Arlington, like many other cities, has a law banning people from handing out leaflets, or anything else for that matter, to passing cars. To wit:
No person shall stand or walk on or in any manner occupy a shoulder, improved shoulder, sidewalk, median or public right-of-way for the purpose of distributing literature or any other object to the occupant of a vehicle, other than a lawfully parked vehicle.
Maybe you consider that an unfair abridgment of free speech, maybe not. Either way, municipalities have generally gotten away with it by claiming such rules are needed to protect public safety. In Arlington, the measure is enforced with a class C misdemeanor ticket, or at the very least the threat of one.
But what happens when the people handing out literature are armed with rifles? And what if, in an act of civil disobedience, they keep doing it?
Watkins and his team are in front of what appears to be a Raising Cane's handing out copies of the U.S. Constitution, as they've done on several occasions recently, having apparently grown bored with simply walking around the suburbs with their guns like they'd been doing.
The clip begins after police have already arrived. You can't really hear what police are saying, partly because the audio's terrible, partly because Watkins et al are hurling insults and preaching about the sanctity of the Constitution.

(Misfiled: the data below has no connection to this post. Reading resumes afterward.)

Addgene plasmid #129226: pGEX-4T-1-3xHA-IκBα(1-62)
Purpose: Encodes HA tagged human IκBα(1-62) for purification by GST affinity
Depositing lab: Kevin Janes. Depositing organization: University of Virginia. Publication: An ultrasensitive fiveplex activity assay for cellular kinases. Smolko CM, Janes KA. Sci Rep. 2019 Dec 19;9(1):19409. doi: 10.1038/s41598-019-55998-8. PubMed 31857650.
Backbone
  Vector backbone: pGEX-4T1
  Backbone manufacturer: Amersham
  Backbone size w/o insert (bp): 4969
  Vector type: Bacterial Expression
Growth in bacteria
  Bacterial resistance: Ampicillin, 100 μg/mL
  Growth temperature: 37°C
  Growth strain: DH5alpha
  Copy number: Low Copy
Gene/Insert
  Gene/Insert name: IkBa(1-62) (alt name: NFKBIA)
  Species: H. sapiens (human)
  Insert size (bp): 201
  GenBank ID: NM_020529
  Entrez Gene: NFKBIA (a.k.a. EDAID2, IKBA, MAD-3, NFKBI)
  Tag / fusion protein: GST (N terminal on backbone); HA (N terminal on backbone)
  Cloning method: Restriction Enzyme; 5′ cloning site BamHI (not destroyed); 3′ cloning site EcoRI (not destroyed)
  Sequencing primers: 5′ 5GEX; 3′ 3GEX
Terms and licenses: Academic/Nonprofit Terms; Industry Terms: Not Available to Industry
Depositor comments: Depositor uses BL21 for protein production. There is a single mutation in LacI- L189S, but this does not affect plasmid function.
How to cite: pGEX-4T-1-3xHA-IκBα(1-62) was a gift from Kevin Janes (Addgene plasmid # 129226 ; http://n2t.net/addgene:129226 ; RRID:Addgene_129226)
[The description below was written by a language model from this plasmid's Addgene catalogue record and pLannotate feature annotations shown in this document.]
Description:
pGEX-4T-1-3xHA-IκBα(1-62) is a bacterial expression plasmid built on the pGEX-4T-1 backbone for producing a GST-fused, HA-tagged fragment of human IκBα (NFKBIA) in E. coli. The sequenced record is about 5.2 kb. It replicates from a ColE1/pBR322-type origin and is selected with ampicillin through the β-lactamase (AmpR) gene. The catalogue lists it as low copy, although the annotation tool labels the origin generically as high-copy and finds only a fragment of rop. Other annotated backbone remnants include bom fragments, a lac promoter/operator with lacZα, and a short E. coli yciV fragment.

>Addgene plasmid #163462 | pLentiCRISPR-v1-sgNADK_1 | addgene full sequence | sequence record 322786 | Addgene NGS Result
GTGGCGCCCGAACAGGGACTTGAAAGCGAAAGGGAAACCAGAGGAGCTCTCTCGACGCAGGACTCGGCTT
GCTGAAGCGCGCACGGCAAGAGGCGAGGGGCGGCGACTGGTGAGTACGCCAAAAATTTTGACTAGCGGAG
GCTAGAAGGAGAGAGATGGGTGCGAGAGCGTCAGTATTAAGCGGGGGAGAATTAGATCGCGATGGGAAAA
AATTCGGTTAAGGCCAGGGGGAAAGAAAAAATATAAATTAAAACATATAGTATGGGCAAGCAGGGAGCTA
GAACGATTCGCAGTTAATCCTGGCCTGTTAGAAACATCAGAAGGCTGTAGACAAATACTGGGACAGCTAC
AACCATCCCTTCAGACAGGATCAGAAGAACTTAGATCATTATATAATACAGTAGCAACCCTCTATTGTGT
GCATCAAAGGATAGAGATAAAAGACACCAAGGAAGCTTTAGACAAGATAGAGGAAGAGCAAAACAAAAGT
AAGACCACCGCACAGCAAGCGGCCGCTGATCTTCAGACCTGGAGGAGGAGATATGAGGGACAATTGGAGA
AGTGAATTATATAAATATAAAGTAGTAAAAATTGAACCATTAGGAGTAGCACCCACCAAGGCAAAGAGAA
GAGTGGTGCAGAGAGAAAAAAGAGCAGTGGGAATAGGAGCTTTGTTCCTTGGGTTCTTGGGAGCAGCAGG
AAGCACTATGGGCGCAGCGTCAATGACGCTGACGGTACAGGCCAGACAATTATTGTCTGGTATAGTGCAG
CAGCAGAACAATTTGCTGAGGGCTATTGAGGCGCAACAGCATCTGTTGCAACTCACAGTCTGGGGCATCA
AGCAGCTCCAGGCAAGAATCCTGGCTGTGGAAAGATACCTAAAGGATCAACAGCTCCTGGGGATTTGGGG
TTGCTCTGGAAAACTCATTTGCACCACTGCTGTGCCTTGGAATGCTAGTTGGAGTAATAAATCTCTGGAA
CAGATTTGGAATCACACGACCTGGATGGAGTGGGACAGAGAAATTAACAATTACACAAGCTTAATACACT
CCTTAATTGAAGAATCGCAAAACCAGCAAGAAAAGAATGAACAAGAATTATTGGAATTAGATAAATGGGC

Daniel Wood, one of two activists Arlington police ticketed, says his group has demonstrated and handed out literature in several North Texas cities, including multiple stops in Arlington, without any issue. He describes the citations as Arlington's new strategy for keeping them from demonstrating.
Since the video was shot, Wood says he has met with police officials to discuss the policy and spoken against the anti-leaflet ordinance at an Arlington City Council meeting.
He plans to fight his $171 ticket.
(h/t Matt Fanning)
This post has been updated with responses from Daniel Wood and a couple of clarifications.
Send your story tips to the author, Eric Nicholson.